A Novice Surgeon Journeys to the Unknown
The following knowledge is shared by an outstanding surgeon, hoping to help some students who are new to surgery.
Why do people stitch up wounds? The most common reasons for stitching are:
- The wound is too big to heal by itself. Suture the edges of the wound with a needle and thread to help the wound heal. Suture pad with wounds is recommended for practicing suturing.
- Prevent infection. If the wound is a big open opening, suture it with needles to avoid the risk of infection as much as possible. Because open wounds, especially large open wounds, are most susceptible to infection.
- Suture wounds can reduce scars. If the injured part is located on the face, etc., it may affect the appearance, and stitching up the wound becomes even more necessary.
Don't Blindly Stop Bleeding
Once bleeding occurs during the operation, the surgeon often panics, and it often happens that they simply seek to stop the bleeding without seeing the overall situation. Because the surgeon's surprise will cause everyone to lose their calmness, it is necessary to require the surgeon to command calmly and calmly. It can be expected that this will happen before the operation, and it is important to be psychologically prepared.
- Observe the state of breathing and circulation from bleeding and blood. If the lung gas exchange is insufficient, the arterial blood will lose its bright red color and turn black. If the blood pressure is low, the bleeding momentum from the artery will also be weakened. If the arterial bleeding loses its bright red color, check the respiratory condition. If the artery has no bleeding momentum, it is necessary to suspect hypotension.
- Pay attention to the amount of bleeding, fluid and blood transfusion. Always remind yourself to pay attention to the amount of bleeding. If the blood volume is low, consider the necessity of fluids and blood transfusions. At the same time, don't forget that urine volume is as important as blood pressure.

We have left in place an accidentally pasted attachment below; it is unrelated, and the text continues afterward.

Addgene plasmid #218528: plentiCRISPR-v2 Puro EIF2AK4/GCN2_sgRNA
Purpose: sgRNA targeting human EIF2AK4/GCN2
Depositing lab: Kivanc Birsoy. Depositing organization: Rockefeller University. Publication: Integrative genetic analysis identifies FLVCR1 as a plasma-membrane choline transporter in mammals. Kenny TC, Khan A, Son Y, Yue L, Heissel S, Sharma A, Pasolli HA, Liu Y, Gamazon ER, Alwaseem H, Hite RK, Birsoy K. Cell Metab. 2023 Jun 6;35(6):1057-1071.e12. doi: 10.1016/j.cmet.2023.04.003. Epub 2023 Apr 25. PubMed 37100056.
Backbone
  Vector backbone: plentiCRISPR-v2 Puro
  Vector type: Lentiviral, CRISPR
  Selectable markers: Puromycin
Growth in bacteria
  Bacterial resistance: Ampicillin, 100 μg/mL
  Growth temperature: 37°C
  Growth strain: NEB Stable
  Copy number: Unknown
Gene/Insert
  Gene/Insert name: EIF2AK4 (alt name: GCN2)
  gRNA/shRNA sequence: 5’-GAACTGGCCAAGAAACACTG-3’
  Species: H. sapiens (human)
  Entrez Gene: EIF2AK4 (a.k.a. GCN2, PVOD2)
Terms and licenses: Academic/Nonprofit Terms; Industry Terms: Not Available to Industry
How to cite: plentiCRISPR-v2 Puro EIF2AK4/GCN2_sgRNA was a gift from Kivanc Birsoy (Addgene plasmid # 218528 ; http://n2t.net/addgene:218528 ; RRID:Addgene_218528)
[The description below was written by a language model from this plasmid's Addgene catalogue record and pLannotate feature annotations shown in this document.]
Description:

- Consider the coagulation function. Because bleeding is generally stopped by the blood's own clotting function, the surgeon generally only stops bleeding from larger blood vessels. Prolonged bleeding of the capillaries, bleeding again after one bleeding, the corresponding reason is the low blood clotting function, if the cause of the bleeding is not found, it is not that there is no reason, but some reasons are ignored.
- Anemia, hypoproteinemia. Generally, patients who are prone to bleeding often have either anemia or hypoproteinemia, so the blood loses its viscosity.
The Identification of Bleeding Vessels
According to the different blood vessels of bleeding, it is divided into three categories: arterial, vein and capillary bleeding.
- Arterial bleeding should be ligated to stop bleeding. The arterial blood is bright red, and the arterial bleeding is jet-like. Although the smaller arterial bleeding can stop the bleeding by itself due to the clot, the blood clot should be removed first and then ligated to stop the bleeding.
- The perstriction principle of venous bleeding. The venous blood is dark purple and should try to stop the bleeding with gauze. If the amount of bleeding is too much, press first and wait until the bleeding is relieved before ligation to stop the bleeding. However, sometimes the amount of bleeding from a large vein is similar to the amount of arterial bleeding, and the bleeding should be stopped in time.
- Capillary bleeding. If bleeding occurs, electrohemostasis or sutures can be used to stop bleeding. When a large area of bleeding occurs, there is no other way than to press and wait for the blood's own hemostatic function to take effect. Once there is a tendency to bleed easily, the surgeon may have nothing to do.